Muslim women in headscarves ‘an attack on French culture’ says French politician

Categories: Latest News

Wednesday August 20 2014

The Independent and the Daily Mail report on French MEP and former minister, Nadine Morano, who triggered a storm after posting a picture on her Twitter feed and Facebook page of a Muslim woman wearing a headscarf, a long sleeved tunic and trousers on a French beach resort alongside an image of the famous French celebrity Brigitte Bardot wearing a bikini.

Morano, a member of the centre-right party Union pour un Mouvement Populaire (UMP) and a supporter of former French president Nicolas Sarkozy, wrote a message alongside the images complaining “when one sees this scene, one cannot but help feel an attack on our culture that goes against our sexual equality”.

Morano added “[The Muslim woman’s husband] got into his swimming trunks, showing off his well-made body, while she sat quietly on the sand dressed from head to toe.

“He went off alone towards the sea. Delighted to be having a swim, he waved to his submissive companion as she sat entirely surrounded by people in swimsuits.

“He had the right to strip off and swim, she didn’t. To see that in the country which invented human rights was exasperating!

“When you choose to come to a country of secular laws like France, you have an obligation to respect our culture and the liberty of women. Or you go somewhere else.”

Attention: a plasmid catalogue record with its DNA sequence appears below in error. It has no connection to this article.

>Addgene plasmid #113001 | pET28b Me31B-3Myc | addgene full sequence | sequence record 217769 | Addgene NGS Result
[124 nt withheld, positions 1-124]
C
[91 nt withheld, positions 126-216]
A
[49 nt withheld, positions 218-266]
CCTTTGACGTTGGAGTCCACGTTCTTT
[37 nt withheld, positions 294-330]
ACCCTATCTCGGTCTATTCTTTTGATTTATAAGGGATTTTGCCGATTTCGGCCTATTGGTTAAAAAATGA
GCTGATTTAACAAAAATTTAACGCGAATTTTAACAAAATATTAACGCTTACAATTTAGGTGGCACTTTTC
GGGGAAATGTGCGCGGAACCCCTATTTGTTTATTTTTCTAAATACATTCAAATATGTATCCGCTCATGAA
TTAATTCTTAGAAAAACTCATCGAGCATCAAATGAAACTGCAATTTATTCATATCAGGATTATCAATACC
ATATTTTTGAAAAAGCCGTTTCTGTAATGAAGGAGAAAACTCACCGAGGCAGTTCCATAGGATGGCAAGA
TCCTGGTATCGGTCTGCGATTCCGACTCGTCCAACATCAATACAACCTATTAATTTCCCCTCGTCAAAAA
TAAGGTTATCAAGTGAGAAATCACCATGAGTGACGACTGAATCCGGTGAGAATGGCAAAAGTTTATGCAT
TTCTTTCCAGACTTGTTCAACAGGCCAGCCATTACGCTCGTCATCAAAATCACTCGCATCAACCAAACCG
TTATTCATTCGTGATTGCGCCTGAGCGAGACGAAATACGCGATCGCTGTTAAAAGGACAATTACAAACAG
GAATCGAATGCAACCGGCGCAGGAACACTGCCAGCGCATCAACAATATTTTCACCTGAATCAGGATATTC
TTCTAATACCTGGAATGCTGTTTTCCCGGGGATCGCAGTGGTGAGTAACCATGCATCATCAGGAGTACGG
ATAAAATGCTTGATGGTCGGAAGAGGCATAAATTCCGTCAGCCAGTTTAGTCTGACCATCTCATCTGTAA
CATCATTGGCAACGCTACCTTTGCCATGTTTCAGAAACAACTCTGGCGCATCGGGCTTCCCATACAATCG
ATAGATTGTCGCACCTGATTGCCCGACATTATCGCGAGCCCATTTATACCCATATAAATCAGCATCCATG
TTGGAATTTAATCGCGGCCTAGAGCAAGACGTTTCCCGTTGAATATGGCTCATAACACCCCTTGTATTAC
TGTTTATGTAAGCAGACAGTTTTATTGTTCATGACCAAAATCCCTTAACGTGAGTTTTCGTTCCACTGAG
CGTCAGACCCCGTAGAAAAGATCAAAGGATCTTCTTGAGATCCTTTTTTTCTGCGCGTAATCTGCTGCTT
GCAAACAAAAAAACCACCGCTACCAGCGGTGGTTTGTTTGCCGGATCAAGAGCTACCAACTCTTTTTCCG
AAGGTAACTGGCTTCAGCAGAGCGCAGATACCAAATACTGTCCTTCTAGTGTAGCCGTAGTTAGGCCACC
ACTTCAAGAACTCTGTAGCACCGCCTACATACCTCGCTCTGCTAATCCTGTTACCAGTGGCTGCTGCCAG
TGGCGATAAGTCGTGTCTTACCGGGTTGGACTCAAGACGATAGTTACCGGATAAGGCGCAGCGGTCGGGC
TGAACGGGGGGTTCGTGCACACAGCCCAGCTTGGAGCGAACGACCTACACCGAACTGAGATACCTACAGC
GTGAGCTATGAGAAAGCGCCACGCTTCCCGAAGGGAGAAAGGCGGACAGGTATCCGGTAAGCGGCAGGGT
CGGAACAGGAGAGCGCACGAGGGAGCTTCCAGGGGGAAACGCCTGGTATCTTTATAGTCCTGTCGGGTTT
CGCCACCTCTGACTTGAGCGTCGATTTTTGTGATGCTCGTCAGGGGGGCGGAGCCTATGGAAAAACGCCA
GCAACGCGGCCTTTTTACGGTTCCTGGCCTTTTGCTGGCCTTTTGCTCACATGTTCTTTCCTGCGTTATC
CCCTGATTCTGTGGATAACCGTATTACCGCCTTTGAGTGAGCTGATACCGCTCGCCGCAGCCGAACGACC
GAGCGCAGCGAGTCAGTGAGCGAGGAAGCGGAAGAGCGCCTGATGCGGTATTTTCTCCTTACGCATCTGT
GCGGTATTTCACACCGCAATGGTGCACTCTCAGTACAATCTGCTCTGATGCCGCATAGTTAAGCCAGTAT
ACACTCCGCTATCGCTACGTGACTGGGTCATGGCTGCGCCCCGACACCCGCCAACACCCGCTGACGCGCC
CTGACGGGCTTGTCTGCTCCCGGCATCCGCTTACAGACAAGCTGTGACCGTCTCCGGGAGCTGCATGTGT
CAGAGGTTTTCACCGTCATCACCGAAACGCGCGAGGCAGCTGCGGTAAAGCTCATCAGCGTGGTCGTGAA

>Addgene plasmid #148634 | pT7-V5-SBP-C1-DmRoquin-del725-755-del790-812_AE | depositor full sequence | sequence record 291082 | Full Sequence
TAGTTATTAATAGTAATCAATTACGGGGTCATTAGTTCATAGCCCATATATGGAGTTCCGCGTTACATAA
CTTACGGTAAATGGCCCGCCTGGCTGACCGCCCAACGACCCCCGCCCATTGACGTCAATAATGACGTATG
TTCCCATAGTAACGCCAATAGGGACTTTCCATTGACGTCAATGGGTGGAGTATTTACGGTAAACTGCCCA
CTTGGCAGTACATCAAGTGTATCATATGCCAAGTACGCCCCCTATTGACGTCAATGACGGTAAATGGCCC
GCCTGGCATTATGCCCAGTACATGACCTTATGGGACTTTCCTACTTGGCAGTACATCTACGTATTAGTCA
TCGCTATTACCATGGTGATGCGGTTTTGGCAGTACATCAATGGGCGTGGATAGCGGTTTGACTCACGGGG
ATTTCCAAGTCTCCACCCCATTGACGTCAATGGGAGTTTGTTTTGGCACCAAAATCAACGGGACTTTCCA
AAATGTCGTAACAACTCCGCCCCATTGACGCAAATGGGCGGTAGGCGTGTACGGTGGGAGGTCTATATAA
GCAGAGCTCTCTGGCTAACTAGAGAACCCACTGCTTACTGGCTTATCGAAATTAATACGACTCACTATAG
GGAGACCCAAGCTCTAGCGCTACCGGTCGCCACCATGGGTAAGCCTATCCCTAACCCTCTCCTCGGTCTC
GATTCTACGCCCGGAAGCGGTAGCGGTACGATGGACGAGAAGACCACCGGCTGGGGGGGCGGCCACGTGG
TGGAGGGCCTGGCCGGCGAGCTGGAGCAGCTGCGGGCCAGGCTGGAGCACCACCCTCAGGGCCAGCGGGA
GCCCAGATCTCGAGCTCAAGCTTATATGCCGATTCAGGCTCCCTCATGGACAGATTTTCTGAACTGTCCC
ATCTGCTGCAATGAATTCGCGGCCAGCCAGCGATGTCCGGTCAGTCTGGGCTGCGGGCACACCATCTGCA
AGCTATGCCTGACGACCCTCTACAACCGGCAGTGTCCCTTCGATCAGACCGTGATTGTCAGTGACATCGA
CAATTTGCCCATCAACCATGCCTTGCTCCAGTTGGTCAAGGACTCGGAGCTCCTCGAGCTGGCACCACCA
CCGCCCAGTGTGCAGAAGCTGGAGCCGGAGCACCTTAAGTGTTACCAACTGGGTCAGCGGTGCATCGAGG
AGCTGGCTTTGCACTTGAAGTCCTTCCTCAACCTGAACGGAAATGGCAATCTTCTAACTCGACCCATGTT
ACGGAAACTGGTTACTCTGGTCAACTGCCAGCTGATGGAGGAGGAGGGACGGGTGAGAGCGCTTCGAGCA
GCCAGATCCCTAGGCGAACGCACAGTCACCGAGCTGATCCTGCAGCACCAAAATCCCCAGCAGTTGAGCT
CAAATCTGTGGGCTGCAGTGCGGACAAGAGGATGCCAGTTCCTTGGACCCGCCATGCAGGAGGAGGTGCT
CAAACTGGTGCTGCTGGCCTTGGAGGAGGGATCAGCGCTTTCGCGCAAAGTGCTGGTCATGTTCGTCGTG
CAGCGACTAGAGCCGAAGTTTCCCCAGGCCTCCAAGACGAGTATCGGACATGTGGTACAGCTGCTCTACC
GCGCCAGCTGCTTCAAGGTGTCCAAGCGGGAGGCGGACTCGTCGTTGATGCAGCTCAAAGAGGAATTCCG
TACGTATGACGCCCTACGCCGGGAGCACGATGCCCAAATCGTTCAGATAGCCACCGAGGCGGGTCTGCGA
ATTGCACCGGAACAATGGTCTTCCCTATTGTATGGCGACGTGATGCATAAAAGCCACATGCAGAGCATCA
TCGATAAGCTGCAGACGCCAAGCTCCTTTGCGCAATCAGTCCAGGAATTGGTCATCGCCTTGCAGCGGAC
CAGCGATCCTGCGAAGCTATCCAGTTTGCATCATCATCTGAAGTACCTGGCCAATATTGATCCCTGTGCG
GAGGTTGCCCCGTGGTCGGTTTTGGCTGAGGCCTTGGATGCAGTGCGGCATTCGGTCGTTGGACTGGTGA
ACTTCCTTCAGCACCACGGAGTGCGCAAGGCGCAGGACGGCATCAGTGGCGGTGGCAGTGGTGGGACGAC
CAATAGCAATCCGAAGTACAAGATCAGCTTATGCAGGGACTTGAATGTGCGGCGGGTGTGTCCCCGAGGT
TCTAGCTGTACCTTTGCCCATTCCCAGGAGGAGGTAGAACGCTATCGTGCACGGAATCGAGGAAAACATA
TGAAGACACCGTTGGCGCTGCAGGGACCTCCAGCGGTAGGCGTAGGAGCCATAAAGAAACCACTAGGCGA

In addition, during a radio interview, Morano insisted that she was making an argument for women’s rights rather than against Islam. She proclaimed “We have to help these submissive women.

“There is no point in pulling a veil over our own faces. No religion has the right to impede the progress which has been so dearly won in France.”

It is ironic that Morano, who seems to hold the French Revolution’s Declaration of the Rights of Man and Citizens in high esteem does not seem to find her comments contradictory to the declaration. The declaration emphasises that “Liberty consists in the ability to do whatever does not harm another”.

Liberal democracies have adopted this notion in what is termed the ‘harm principle’. Something that Conservative MP Jacob Rees-Mogg, highlighted in his liberal defence of women to wear the burqa or niqab.

Murano’s comments triggered a heated debate on social media networks and between politicians.

The deputy president of the far right National Front took advantage of the incident by urging a ban on ‘overt religious symbols’ in public. This in addition to the ban on the burqa in public places in France and a ban on the wearing of ‘conspicuous religious symbols’ in French schools.

The former leader of the Socialist Party, Harlem Désir, agreed that Morano “had a point”.

In contrast, another former centre-right minister, Valérie Pécresse, disapproved of Morano’s definition of “freedom” by stating “As long as they’re not breaking the law, people should be allowed to wear whatever they want.”

A Socialist, Jean-Marc Germain, said the incident illustrated “the worst of the right-wing… who reject others, who believes that you are not a proper French person if you are Muslim.”

Similarly, a Communist politician, Ian Brossat, expressed that “xenophobia never goes on holiday, even on the beach”.

This is not the first time that politicians in France have voiced Islamophobic views. In 2012, the President of the UMP, Jean Francois Cope, tweeted that children in neighbourhoods in France were having their pain au chocolat ‘snatched’ from them by ‘Muslim thugs’ who insisted there must be “no eating in Ramadan”.